Political Strategy for a Permanent Democratic Majority

Polls, Debates and the Instability of Public Opinion in the GOP Presidential Contest

So the instability of the GOP presidential contest is now reaching epic levels. Just when Mitt Romney seemed to be on the verge of virtually locking down the GOP presidential nomination with a victory in South Carolina (and even as his national poll standings cleanly broke what had earlier looked like a “barrier” of about 25%), he’s by all accounts lost his lead in SC and is rapidly losing his lead nationally. And his “new” challenger is not the guy long expected to be the “viable conservative alternative to Romney,” Rick Perry (who has finally dropped out of the race), or the co-winner in Iowa, Rick Santorum (who is actually losing ground in SC), but none other than Newt Gingrich.
This is remarkable for a number of reasons. Newt had zero momentum coming out of Iowa or NH (he finished a poor fourth in both states). He is the ultimate known quantity in Republican politics, and has been left for dead in this cycle not once but twice (most recently when a barrage of negative ads by Ron Paul and by Mitt Romney’s Super-PAC demolished his support-levels in Iowa and drove his unfavorables into negative territory). Yes, he benefited from a big infusion of cash into his own Super-PAC, which quickly used them to buy TV time in SC for a savage attack on Romney, but the effectiveness of the ads was called into question when Newt was blasted by a variety of conservative opinion-leaders (notably Rush Limbaugh, and in more muted tones, SC’s own right-wing boss, Jim DeMint) for heresies against capitalism and complicity in Democratic talking points.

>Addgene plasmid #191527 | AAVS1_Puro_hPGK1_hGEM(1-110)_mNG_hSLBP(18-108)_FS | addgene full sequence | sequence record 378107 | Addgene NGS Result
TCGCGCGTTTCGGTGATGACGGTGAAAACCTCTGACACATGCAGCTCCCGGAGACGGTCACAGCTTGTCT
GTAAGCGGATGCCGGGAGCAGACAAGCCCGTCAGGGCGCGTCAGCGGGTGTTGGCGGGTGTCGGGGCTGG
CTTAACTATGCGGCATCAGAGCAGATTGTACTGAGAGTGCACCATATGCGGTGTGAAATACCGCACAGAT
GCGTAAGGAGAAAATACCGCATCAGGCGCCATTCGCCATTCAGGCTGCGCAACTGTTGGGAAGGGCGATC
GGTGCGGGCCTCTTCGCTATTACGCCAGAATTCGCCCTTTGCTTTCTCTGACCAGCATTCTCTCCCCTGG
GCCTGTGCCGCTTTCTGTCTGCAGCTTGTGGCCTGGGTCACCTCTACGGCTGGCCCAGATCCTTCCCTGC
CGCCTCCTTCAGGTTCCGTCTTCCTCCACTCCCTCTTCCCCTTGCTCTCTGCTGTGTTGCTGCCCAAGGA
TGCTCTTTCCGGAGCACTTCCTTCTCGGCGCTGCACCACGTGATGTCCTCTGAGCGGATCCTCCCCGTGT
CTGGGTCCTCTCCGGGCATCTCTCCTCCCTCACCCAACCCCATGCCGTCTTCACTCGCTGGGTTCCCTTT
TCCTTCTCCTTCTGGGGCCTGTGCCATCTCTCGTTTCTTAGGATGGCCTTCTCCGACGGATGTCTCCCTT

The only variable that really explains Gingrich’s revival is the return of televised GOP candidate debates–which were largely absent during the crucial run-up to the Iowa caucuses–where the windy former Speaker has excelled, typically by attacking panelists and “the media” for silent partnership with Obama. And this is puzzling according to the conventional “take” on the subject by political scientists, who have long scoffed at the tendency of horse-race pundits to overrate the impact of candidate debates.
It’s true that much of the “debate over debates” involves general elections, in which all sorts of fundamentals–particularly party identification and objective conditions in the country–make any particular “moment” in the contest less important than it sometimes appears. The growing number of nomination-contest debates in the last two cycles–along with such new phenomena as their sponsorship by ideological media like Fox News, with its intense “base” viewership–may truly indicate that the old assumptions are simply outdated. Or the close relationship between Gingrich’s debate performances and his poll standings may simply reflect an unusually uncertain Republican electorate that may ultimately “settle” for Romney, but isn’t there yet, and is still searching for signs of life elsewhere in the field.
If Gingrich does win SC, and gets a big bounce in Florida and nationally, it will represent a real challenge to how we all understand the dynamics of a presidential nominating contest. Certainly Newt remains vastly vulnerable to a renewal of the kind of attacks he sustained in Iowa (not to mention reminders of his personal history that he managed to bury, at least temporarily, by rousing conservatives in anger at John King in last night’s CNN debate), and Romney has the resources and the elite backing to bring holy hell down on his head. But for the moment, it’s surprisingly clear that any lead in this contest can evaporate at the turn of a well-televised phrase.